Base stations and networks
Base station antennas are installed in such a way that radio-wave exposure in public areas is well below the established safety limits.
Base stations enable mobile communications
Mobile phones and other mobile devices require a network of base stations in order to function. The base station antennas transmit and receive RF (radio frequency) signals, or radio waves, to and from mobile phones near the base station. Without these radio waves, mobile communications would not be possible. Radio waves have been used for communication for more than 100 years. Radio and television broadcasting are well-known examples of this.
Antennas are placed in various locations
The base station antennas are usually placed on rooftops, in masts or on building walls. Antennas are sometimes also installed in shopping malls, airports, offices, and other places with many mobile phone users. Indoor antennas are usually placed on walls or on ceilings.
More mobile phones means more base stations
Each base station can only serve a limited number of mobile phones at a time. As the number of mobile phone users in a community grows, more base stations are needed. For that reason, more antennas are needed in such crowded locations as shopping malls where there are many mobile phone users. However, the shorter the distance between base station antennas, the lower the output power of each antenna.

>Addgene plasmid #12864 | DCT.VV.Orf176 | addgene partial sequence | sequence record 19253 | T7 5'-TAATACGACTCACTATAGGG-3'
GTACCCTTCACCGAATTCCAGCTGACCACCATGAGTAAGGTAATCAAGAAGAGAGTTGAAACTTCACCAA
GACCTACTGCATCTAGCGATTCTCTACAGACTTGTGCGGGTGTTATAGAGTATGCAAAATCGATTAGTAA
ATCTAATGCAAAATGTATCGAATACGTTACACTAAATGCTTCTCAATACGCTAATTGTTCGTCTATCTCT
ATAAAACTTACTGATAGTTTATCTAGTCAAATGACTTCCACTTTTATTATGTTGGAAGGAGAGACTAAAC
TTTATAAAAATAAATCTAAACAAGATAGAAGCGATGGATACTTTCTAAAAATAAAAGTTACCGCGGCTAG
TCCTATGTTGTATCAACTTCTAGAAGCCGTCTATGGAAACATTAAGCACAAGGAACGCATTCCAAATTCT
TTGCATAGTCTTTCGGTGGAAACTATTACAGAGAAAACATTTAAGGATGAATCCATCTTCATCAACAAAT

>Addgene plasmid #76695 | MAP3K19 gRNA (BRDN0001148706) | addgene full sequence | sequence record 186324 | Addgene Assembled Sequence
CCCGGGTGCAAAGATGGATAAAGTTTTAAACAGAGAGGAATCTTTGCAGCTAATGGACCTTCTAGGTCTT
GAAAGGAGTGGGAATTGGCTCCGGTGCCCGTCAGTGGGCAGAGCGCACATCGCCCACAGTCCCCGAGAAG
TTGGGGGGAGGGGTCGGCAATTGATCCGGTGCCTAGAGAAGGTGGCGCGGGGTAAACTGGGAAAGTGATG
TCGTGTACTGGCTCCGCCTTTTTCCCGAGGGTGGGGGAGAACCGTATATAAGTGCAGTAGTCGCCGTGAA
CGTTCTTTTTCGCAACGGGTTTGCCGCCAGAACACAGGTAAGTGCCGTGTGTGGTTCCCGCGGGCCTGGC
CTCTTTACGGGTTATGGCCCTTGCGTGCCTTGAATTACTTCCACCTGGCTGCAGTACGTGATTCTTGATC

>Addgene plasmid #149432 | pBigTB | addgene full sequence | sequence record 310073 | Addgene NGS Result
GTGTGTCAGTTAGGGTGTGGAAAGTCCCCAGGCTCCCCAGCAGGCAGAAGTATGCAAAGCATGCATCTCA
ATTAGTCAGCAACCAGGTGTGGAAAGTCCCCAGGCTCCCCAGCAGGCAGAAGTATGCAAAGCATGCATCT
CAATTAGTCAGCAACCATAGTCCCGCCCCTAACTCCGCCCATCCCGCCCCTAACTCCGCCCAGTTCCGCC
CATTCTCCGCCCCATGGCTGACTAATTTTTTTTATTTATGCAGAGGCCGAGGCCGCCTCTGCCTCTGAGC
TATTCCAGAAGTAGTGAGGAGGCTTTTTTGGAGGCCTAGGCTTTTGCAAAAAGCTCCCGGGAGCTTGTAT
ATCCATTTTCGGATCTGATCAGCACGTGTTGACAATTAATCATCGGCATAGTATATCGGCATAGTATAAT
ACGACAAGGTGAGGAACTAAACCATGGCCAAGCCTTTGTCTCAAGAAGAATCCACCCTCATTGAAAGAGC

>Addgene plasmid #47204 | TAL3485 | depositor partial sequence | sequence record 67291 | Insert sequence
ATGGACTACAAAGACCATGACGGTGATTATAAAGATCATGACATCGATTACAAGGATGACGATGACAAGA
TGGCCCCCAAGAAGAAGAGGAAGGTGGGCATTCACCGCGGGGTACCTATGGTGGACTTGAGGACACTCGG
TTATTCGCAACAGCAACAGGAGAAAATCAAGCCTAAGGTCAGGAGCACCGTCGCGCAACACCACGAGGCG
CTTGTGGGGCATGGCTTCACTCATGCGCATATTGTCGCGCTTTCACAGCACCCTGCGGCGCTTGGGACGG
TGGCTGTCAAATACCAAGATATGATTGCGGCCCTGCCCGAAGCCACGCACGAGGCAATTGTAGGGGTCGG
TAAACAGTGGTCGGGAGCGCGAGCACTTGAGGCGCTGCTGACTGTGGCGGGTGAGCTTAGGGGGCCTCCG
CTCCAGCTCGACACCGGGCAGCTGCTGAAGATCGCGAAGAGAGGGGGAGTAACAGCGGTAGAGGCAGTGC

Base station output power is low
The antenna output power level is typically between 10 and 40 watts for an outdoor base station. Television transmitters, by comparison, usually have a thousand times higher output power than outdoor base stations. Antennas mounted indoors have about the same power as mobile phones.
Exposure limits are set by independent organizations
Independent expert organizations have established exposure limits for radio waves based on many years of research. These limits include large safety margins. The World Health Organization (WHO), among others, recommends exposure limits which are adopted by national authorities.
Exposure levels are much lower than the limits
Base station antennas direct the radio signals away from the building or mast to obtain coverage in a certain area. The intensity of the radio waves is drastically reduced as the distance increases from the base station antenna. On the ground, in houses, and other places where people reside, the exposure levels from radio base stations are normally below 1 percent of the limits.
Public access is restricted where needed
Only in the close vicinity of the antennas can the exposure limits sometimes be exceeded. The size of this area varies from a few centimeters for small in-building antennas up to some meters for antennas mounted in masts and on rooftops. The antennas are installed in such a way that unauthorized people do not have access to the area where the limits may be exceeded. This holds true whether the base station is part of a 2G (GSM), a 3G, or a 4G (LTE) network.
No adverse health effects according to the WHO
The WHO states: "From all evidence accumulated so far, no adverse short or long-term health effects have been shown to occur from the RF signals produced by base stations." (WHO fact sheet 304).